The Purple List: a gay dementia venture
A diagnosis of dementia can be isolating, lonely and scary for anyone, but when most of the literature and information you are given shows heterosexual couples holding hands, and supporting each other, a member of the LGBTQ community can feel even further alienated and remote from the genuine support that is out there.
Afraid to ask for care
We are not talking enough about the potential impact of dementia on members of the LGBTQ community – some of whom may be afraid to ask for care and advice for fear of prejudice and maltreatment or just being treated differently.
Many older LGBTQ people have lived half their lives with the threat of criminal proceedings for homosexuality hanging over them, and many have undergone violence and discrimination purely on the grounds of their sexuality.
Living with a memory-restricting disease can cause all kinds of complications and confusion for LGBTQ people, including some choosing to go back into the closet, not recalling coming out at all, or considering “de-gaying” their own homes before allowing carers to come in.
Representation is vital
Older LGBTQ individuals are more likely to live alone than older heterosexual people and thus suffer even more from social isolation, especially at a time in their lives when they most need help and care. Yet, we still see or hear very little representation of LGBTQ people living with dementia in the media or in dementia care literature.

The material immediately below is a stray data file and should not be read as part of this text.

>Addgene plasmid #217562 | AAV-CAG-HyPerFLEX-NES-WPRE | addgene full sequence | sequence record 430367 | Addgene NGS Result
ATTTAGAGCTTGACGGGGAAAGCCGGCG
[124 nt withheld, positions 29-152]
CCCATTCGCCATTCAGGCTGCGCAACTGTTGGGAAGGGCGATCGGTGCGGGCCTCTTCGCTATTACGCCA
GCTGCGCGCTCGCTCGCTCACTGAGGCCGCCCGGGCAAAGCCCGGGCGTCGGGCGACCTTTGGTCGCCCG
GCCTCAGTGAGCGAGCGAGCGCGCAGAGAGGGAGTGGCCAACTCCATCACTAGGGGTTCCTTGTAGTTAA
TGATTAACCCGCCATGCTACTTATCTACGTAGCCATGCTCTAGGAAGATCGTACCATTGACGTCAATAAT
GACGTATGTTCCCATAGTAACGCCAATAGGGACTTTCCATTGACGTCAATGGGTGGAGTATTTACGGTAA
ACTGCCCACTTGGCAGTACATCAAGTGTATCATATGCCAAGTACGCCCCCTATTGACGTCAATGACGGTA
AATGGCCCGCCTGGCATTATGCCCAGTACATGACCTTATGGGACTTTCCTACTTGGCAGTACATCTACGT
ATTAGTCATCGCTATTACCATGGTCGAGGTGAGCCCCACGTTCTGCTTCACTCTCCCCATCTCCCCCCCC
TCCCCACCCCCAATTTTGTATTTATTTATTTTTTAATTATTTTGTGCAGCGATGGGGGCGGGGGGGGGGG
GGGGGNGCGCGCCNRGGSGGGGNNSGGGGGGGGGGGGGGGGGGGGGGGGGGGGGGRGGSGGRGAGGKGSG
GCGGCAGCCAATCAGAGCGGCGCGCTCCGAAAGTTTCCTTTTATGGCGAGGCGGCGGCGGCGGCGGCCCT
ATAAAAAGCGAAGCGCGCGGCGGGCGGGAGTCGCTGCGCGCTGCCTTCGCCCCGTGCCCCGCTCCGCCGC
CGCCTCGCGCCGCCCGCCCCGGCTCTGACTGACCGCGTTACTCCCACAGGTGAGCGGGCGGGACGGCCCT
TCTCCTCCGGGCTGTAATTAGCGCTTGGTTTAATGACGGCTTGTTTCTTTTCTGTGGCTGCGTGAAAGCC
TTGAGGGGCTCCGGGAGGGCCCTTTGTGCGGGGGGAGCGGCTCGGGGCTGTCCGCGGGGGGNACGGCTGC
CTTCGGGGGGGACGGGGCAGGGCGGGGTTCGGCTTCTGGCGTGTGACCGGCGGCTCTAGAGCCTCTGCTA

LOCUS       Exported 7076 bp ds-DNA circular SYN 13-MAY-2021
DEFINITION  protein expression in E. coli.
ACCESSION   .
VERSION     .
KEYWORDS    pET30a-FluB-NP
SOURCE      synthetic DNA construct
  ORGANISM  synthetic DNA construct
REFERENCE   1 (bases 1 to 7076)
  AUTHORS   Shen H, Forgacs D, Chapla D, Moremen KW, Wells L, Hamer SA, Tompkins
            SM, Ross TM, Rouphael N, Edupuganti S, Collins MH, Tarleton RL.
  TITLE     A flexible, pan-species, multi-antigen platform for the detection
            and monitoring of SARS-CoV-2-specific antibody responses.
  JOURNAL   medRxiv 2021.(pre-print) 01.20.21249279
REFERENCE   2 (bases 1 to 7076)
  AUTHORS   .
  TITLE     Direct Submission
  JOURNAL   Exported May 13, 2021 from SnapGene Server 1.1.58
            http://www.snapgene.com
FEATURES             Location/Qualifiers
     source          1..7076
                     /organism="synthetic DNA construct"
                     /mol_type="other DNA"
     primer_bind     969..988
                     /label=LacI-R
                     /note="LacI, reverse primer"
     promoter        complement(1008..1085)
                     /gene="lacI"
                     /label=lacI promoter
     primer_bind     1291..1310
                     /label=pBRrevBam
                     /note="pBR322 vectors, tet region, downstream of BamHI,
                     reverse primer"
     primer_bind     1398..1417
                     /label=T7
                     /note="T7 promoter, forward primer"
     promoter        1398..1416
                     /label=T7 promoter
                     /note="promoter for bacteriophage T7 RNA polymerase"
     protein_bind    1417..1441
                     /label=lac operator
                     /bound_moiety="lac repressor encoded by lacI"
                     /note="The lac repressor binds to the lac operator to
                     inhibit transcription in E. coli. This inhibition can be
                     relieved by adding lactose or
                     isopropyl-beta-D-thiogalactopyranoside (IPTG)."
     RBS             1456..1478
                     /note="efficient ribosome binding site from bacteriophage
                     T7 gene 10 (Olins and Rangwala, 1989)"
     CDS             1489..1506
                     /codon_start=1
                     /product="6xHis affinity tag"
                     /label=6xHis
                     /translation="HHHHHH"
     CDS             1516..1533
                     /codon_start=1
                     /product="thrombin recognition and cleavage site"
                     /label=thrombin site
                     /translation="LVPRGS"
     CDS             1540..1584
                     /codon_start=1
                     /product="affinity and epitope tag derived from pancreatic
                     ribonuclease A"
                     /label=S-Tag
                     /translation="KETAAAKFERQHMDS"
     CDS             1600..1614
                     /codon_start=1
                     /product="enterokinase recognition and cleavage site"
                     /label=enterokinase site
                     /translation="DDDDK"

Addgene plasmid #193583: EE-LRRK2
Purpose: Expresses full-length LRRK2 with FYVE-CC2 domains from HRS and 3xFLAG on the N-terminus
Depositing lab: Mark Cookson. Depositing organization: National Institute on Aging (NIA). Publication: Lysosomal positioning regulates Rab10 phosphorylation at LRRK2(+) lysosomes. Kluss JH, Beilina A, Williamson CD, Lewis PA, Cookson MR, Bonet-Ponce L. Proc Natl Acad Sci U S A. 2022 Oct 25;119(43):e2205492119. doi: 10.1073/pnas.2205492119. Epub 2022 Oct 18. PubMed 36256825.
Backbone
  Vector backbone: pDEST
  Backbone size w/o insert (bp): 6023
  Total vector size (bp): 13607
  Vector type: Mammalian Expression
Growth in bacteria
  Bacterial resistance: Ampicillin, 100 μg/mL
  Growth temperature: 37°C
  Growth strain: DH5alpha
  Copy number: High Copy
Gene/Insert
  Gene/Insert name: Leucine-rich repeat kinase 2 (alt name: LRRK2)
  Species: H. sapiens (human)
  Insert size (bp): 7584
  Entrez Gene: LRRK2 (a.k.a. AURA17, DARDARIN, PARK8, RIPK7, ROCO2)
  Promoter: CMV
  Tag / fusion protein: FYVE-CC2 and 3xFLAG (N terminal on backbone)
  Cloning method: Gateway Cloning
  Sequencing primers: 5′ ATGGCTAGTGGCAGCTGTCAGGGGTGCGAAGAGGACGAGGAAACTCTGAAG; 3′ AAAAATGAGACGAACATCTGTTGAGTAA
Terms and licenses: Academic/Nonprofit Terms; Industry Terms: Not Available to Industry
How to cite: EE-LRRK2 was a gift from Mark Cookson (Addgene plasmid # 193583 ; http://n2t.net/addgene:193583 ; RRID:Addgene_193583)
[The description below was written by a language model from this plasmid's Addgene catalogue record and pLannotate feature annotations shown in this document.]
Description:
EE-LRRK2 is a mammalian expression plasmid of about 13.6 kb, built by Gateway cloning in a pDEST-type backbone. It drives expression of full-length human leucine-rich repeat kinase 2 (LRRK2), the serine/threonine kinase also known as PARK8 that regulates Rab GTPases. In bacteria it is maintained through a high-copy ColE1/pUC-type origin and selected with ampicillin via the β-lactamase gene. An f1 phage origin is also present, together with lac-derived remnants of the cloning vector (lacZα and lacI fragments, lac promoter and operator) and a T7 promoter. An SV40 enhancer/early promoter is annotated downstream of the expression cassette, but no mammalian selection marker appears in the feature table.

Society is just not pushing this issue to the fore and it’s time to put a stop to that. Authorities, social care organisations and homes need to address the issue that they do have LGBTQ people in their care and therefore need to be represented.
Care managers need to consider their staff training to reflect all aspects of their clients’ backgrounds and be willing to have discussions about sexuality and indeed sex.
Our story of navigating care
Seeing more representation of LGBT dementia care patients and carers is vital: 'The Purple List… a gay dementia venture' is a 35 minute, one-man play doing just that. The play is presented from a carer’s point of view and tells the story of a male gay couple living with a dementia diagnosis. We see them navigate their way through the various care systems and how they experience both poor and excellent care, largely due to the levels of diversity training and awareness staff have received.
The play is followed with a Q&A session with the actor, Ian Baxter, in role then out of role and joined by the playwright, Libby Pearson.
The play, while a stand-alone piece of theatre in its own right, is being used as a training tool for a wide-range of organisations including care commissioners, care trainers, managers and staff, medical and social work students.
Meaningful discussions about dementia are really just beginning. An approach to tackle the issues surrounding dementia in the LGBTQ community is overdue and must begin now.
Have you been affected by these issues?
If you have been affected by any of the issues described in this blog, or simply need someone to reach out to, you can contact Switchboard, the LGBT+ helpline on 0300 330 0630 10am-10pm every day, or by email at firstname.lastname@example.org
The views and opinions expressed in this article are those of the author and do not necessarily reflect the policy or position of Independent Age.